A coalition led by Los Angeles Trade-Technical College signed and submitted an application today seeking to make South Los Angeles a "Promise Zone," a designation that would give the area an edge when applying for federal funding for anti-poverty programs.
The group's proposal would form a South Los Angeles Transit Empowerment Zone, or SLATE-Z, that would receive help under President Barack Obama's Promise Zone program, which focuses federal resources on areas struggling with poverty.
The area has an aggregate poverty rate approaching 50 percent and a 12 percent unemployment rate. The coalition hopes to focus investment into transit centers, educational programs, business assistance, and redevelopment.
Note: KCET will air Obama's speech live at 5 p.m. PST.
Los Angeles Mayor Eric Garcetti said today his office stands ready to help Angelenos navigate President Barack Obama's anticipated executive order on immigration, which is is likely to protect millions of people living in the country illegally from deportation.
"Common sense immigration reforms will strengthen and stabilize L.A. families and will add millions to our economy," Garcetti said.
Obama is scheduled to deliver a nationwide address on the topic at 5 p.m., then rally support for his proposal at a Friday morning event in Las Vegas.
Another large group of defendants charged with drug-related and other nonviolent violations will seek today to have the crimes they face reduced from felonies to misdemeanors under Proposition 47.
Defendants have been seeking such reductions since voters approved Proposition 47 earlier this month, and prosecutors are bracing for about 4,000 cases in Orange County alone.
Proposition 47 lowers the classification of most nonviolent property and drug crimes from felonies to misdemeanors unless the defendant has prior convictions for murder, rape, some sex offenses or gun crimes. Defendants who have already been sentenced can petition the court for a do-over under the new law.
In America's jails and prisons, LGBT inmates are often housed in separate units apart from the general population. Some inmates and advocates support the use of these prisons-within-prisons because research has shown that LGBT inmates are at a higher risk of sexual assault and violence. For example, one study showed that LGBT inmates are ten times more likely to be sexually abused than heterosexual inmates.
But advocates caution that inmates housed in LGBT units may be deprived of basic rights granted to other inmates, such as educational, vocational, medical, and rehabilitative services. This could mean longer sentences and more difficult transitions after release. Advocates also contend that LGBT inmates in these units are frequently confined to their cells for up to 22 hours a day -- far longer than other prisoners.
Though each jail or prison has its own protocol for housing LGBT inmates, advocates believe these practices are widespread in urban jails and prisons. California prisons such as Santa Ana, San Francisco, Los Angeles, and Riverside all have LGBT-specific units.
A recent federal lawsuit alleges that "GBT" inmates at one of the largest county jails in California -- the West Valley Detention Center in Rancho Cucamonga -- were deprived of many of these basic rights. The suit, brought in late October by the American Civil Liberties Union and the law firm Kaye, McLean, Bednarski & Litt, claims inmates were confined to their cells 23 hours a day, given too little yard time and denied vital services because of their sexual orientation. The unit houses gay males, bisexual males, and transgender women.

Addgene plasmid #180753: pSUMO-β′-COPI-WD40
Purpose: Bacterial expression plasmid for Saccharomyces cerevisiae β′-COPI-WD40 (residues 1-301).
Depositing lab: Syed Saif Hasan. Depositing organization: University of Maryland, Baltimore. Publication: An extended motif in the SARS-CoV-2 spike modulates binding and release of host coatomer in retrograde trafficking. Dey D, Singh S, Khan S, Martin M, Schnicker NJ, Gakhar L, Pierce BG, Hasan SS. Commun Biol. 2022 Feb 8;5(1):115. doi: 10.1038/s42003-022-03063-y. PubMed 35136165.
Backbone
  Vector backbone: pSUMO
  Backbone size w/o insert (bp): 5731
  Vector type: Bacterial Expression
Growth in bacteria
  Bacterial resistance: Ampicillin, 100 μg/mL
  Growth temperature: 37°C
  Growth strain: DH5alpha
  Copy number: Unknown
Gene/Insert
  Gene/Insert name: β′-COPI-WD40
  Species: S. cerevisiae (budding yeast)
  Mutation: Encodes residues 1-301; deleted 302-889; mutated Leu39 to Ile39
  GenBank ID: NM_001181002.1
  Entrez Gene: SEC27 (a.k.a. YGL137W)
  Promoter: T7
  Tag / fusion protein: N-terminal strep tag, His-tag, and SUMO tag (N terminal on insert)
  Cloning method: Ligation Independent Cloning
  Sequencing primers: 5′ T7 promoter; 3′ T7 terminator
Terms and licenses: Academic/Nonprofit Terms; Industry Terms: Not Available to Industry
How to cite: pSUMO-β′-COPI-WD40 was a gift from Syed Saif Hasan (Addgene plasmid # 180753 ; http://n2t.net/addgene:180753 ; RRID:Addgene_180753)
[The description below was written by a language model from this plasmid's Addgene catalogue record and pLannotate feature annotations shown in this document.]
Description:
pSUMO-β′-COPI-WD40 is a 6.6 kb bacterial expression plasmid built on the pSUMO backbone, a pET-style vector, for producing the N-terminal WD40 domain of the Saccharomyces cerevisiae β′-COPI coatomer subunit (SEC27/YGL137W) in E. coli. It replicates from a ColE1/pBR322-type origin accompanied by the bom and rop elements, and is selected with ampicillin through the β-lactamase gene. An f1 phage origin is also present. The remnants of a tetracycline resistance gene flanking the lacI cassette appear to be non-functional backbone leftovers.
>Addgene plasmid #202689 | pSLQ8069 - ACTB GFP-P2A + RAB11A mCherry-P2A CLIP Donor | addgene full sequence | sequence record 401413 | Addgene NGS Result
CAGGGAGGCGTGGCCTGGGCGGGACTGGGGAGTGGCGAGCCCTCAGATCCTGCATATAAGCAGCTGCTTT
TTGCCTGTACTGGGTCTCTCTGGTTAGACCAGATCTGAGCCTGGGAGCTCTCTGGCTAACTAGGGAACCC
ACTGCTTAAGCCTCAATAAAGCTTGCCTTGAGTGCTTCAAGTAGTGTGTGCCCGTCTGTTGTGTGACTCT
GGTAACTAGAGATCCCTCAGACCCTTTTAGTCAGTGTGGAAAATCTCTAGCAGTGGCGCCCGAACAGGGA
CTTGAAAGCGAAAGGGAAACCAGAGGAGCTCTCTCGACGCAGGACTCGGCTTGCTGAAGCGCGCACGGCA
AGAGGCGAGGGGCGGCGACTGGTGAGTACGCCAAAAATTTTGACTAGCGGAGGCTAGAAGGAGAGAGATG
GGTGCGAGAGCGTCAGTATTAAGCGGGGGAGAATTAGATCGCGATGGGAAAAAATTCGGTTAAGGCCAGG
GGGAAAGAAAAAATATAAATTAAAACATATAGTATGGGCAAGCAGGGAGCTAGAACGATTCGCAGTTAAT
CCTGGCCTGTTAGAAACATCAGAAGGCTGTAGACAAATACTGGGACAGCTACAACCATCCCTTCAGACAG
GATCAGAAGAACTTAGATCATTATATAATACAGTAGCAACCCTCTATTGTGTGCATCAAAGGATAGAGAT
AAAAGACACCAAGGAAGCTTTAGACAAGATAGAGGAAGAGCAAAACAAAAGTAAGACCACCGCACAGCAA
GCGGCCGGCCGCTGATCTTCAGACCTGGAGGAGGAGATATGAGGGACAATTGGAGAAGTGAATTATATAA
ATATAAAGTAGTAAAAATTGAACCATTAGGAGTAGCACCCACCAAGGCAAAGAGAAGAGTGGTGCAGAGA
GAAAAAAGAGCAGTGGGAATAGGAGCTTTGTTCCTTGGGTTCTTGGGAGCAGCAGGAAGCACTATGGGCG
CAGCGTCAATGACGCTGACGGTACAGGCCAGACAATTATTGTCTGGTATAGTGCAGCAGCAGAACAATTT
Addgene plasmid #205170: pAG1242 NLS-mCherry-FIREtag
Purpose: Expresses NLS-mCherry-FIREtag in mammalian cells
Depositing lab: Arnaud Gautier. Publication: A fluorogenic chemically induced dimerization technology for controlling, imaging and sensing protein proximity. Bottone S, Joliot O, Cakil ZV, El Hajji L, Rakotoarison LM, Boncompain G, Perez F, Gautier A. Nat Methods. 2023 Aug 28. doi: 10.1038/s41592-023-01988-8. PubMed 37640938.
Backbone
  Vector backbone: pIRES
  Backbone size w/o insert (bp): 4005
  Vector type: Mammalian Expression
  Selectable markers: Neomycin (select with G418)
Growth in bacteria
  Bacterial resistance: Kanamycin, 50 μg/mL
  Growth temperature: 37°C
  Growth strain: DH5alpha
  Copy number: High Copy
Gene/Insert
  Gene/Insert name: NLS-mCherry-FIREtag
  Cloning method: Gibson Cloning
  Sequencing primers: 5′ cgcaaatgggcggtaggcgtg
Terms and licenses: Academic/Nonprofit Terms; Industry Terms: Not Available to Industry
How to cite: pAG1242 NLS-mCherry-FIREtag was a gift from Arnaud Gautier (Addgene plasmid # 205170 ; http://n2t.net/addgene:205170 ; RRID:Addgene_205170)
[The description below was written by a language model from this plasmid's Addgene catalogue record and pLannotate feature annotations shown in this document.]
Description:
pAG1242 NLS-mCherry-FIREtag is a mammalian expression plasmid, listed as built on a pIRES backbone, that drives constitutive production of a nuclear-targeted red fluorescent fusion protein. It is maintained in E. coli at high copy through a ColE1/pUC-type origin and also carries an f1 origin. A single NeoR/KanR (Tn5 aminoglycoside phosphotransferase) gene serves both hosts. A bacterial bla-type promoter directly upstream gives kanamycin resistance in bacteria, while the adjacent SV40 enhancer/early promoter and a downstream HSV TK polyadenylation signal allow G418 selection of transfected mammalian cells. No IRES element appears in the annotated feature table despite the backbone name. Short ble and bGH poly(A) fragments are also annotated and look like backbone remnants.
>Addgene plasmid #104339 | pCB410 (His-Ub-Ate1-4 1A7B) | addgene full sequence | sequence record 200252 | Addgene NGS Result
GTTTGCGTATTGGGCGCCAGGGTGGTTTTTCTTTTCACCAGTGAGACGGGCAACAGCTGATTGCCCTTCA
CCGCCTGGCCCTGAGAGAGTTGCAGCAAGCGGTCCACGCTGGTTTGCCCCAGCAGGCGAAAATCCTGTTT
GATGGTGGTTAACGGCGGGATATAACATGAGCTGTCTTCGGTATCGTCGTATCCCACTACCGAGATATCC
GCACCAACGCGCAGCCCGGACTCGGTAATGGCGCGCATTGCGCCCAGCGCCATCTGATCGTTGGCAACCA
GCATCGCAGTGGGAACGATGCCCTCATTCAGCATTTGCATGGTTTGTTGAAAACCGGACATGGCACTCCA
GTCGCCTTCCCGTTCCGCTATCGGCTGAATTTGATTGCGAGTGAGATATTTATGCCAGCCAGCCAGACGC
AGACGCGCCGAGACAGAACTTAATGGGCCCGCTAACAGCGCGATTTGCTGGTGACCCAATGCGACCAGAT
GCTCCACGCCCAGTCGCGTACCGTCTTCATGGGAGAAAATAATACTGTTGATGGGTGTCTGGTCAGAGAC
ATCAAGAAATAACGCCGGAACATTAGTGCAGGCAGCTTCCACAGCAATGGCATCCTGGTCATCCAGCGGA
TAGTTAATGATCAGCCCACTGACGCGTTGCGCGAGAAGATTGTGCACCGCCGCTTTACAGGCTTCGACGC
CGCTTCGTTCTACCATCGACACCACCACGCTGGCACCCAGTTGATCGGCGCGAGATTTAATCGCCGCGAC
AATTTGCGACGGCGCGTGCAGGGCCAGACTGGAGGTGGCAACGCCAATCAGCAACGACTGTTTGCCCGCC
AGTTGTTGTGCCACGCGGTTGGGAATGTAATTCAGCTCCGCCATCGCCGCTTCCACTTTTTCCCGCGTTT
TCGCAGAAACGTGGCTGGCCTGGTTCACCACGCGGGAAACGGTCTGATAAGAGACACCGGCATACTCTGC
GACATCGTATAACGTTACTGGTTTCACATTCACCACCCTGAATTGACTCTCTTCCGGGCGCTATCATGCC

To better understand what life behind bars is like for LGBT inmates, Agenda spoke with ACLU senior staff attorney Melissa Goodman and Jennifer Orthwein, pro bono attorney at the Transgender Law Center.
(The San Bernardino County Sherriff's Department responded to requests for comment by saying that the department had not been served with the suit.)
The Los Angeles City Council gave final approval today to placing a measure on the March 3 ballot asking voters if city elections should coincide with federal and state balloting, starting in 2020.
The council's 13-1 vote solidifies the council's tentative decision last week to endorse the plan to put the issue on the ballot for the upcoming city election.
The idea to hold city elections in June and November of even years is aimed at boosting voter turnout, which has been embarrassingly low in recent years. About 20 percent of registered voters cast ballots in the 2013 city elections, while the presidential election in November 2012 drew 69.2 percent of registered voters in Los Angeles County, and the gubernatorial race in November 2010 saw a turnout of 52.5 percent countywide.
Los Angeles City Attorney Mike Feuer announced an effort today to stop illegal dumping in nine trouble spots around the city, saying he plans to prosecute scofflaws.
"Illegal dumping threatens public health and safety, erodes the quality of life in our neighborhoods, and we can do something about that," Feuer said. "Today I'm announcing a multi-jurisdictional strike force -- city, state, county leaders coming together to combat illegal dumping that is scourge in so many of our neighborhoods."
The exact locations of trouble spots in the San Fernando Valley, South Los Angeles, and the Eastside were not disclosed, but officials said they range in size from a small alley to a radius of about 4 miles.
City Councilman Jose Huizar -- whose district includes Boyle Heights and downtown -- said his office gets complaints about illegal dumping and it "often gets frustrating that as often as we do what we can with our current resources, people keep dumping illegally throughout our neighborhoods."
He said some people "keep doing it because they really haven't found any repercussions.
"They just don't want to pay for" dumping their trash at a landfill or other disposal site, Huizar said.